Thousands retrace flight from Srebrenica

Thousands retrace flight from Srebrenica
# 09 July 2010 22:03 (UTC +04:00)
Baku – APA. Thousands of people on Friday commemorated the 1995 Srebrenica massacre by tracing the path taken by Muslim men and boys as they fled advancing Bosnian Serb forces, APA reports quoting “ABS CBN News”.
Although between 10,000 and 15,000 tried to escape on foot through the forests to Muslim-held territory, nearly 8,000 men and boys from the enclave were captured and systematically killed in the days after the fall of Srebrenica on July 11, 1995.
"For me this is a kind of pilgrimage I make every year to thank God for saving my life," said 37-year-old Sefik Begovic as he walked in a group of men in the Nezuk valley.
The three-day, 105-kilometre (65-mile) march in the opposite direction, from Tuzla to Srebrenica, started on Thursday and will arrive at the Potocari cemetery and memorial centre near Srebrenica on Saturday evening.
Around 5,000 people participated in the memorial walk this year to mark the 15th anniversary of the massacre, the worst single atrocity on European soil since World War II.
The flight began hours before the arrival of the Bosnian Serb forces in Srebrenica, which had been designated a UN safe area. At the head of the column were some 3,000 to 4,000 armed men while the rest were unarmed civilians.
"It was total chaos, we were in the throws of panic from the first night," said survivor Hilmo Mustafic.
Sabit Cvrk, 48, said he walked with eleven other men, including one who was wounded when their group was bombed.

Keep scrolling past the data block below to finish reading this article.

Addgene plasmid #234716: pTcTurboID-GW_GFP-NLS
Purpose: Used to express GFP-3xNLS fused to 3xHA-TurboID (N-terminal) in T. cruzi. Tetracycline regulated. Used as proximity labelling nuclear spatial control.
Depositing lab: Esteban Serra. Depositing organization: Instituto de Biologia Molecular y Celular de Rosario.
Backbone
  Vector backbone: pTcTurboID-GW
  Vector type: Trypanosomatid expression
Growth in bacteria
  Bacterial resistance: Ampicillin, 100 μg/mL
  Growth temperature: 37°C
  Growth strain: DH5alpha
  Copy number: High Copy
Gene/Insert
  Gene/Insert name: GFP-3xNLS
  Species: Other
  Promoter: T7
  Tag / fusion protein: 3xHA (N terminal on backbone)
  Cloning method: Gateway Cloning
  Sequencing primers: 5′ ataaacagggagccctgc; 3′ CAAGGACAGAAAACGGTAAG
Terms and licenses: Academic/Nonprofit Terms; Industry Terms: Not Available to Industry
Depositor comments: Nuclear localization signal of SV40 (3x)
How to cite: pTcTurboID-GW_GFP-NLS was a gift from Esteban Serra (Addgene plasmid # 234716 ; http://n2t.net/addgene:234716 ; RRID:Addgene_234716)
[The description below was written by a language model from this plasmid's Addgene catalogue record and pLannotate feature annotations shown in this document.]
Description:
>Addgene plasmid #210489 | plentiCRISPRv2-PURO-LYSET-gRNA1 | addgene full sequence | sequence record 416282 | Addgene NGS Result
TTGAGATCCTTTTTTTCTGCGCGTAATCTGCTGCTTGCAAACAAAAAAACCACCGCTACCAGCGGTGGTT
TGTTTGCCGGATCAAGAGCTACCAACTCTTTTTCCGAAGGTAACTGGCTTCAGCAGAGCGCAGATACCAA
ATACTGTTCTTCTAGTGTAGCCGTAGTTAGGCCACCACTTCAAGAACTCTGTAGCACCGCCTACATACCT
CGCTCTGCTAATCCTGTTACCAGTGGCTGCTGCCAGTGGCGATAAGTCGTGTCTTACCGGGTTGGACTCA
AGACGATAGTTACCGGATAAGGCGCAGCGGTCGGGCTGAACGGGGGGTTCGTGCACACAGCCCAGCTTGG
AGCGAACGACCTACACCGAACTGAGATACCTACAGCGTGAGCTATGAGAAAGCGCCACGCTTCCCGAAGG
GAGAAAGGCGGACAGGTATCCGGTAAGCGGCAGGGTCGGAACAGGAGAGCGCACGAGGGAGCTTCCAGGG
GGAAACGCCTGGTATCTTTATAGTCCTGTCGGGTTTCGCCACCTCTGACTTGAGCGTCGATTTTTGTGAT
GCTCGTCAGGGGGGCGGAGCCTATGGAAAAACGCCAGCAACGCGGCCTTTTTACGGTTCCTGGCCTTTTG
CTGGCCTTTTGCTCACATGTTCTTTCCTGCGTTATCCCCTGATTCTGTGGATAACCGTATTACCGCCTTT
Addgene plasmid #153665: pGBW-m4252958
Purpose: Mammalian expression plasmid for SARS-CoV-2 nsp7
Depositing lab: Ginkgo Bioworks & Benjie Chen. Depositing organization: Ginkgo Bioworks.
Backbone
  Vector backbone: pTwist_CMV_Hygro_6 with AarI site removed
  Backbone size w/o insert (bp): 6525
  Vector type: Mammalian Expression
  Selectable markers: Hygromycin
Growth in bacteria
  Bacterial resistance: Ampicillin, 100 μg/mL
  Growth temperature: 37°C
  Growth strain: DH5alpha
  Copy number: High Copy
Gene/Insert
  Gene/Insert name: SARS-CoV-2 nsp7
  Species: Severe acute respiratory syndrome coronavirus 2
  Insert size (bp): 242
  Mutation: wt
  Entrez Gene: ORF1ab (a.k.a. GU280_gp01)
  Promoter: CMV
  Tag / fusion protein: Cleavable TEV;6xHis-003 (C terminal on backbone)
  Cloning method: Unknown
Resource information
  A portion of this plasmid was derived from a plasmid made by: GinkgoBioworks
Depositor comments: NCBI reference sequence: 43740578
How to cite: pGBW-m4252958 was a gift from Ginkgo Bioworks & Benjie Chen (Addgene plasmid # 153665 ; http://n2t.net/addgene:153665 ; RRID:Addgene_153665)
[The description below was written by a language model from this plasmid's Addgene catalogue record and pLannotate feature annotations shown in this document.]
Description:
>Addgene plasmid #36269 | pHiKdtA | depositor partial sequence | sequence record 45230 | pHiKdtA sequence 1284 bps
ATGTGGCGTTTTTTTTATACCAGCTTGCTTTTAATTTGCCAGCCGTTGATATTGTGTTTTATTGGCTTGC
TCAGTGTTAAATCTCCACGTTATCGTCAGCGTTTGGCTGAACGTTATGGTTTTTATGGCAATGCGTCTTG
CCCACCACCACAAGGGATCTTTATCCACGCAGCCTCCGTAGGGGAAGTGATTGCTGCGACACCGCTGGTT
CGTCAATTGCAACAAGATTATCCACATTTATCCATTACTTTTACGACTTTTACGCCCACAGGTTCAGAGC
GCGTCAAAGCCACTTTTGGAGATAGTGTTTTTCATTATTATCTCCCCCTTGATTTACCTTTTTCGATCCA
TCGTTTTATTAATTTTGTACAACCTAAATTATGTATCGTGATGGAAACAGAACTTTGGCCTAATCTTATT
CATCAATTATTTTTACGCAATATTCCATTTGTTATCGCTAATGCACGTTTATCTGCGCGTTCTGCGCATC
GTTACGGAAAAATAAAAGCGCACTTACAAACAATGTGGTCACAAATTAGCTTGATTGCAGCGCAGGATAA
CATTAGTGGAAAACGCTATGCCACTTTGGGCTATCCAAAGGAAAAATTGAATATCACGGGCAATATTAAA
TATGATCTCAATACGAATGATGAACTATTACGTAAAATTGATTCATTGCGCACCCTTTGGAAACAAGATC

"We only walked at night, were horribly scared, the ambushes followed one after another. We prayed to God not to fall into the hands of the Bosnian Serb forces," he told AFP, dressed in the wartime uniform of the Bosnian Muslim army.
After two days making their way through the densely wooded, mountainous terrain, the column of men was cut in two by Bosnian Serb forces at Kamenicke Stijene.
It was here that walker Sadik Omerovic saw his younger brother and his father for the last time.
They were among the several thousand men who were captured and later killed.
"The hardest moment for me was when I arrived in Muslim-held territory," he said.
"I cried tears of joy because I survived and tears of sorrow because I didn’t see my father and my brother among the other survivors who arrived," he added.
Those who were captured by the Bosnian Serb forces were taken to various execution sites around the town.
The victims were shot and interred in mass graves, then reburied haphazardly later in more than 70 sites in a bid to cover up the evidence.
The lucky ones arrived in Muslim-held territory five days after setting off, although some took over a month to reach safety.
Hilmo Mustafic, 43, walked with the Bosnian wartime flag with golden fleurs-de-lis accompanied by his two teenage daughters from the United States where the family now live.
"I want to tell my children how this happened so they will remember," said Mustafic, who blasted the international community and the wartime Bosnian Muslim leadership "who did nothing to help us" at the time.
The Srebrenica massacre is the only episode of the ethnic conflicts that followed the breakaway from Serbia of other members of the Yugoslav federation in the 1990s to have been deemed a genocide by the UN war crimes court and the International Court of Justice, the UN’s top court.
Further along at the head of the march several young men carried Islamic flags and cried "Allah Akbar" (God is Great), despite calls of the march organisers to refrain from provocation as the walkers passed Serb villages.
Shortly afterwards, three or four shots are heard, probably Serb villagers shooting in the air, marchers said, as Bosnian Serb police officers stood guard at points close to Serb villages.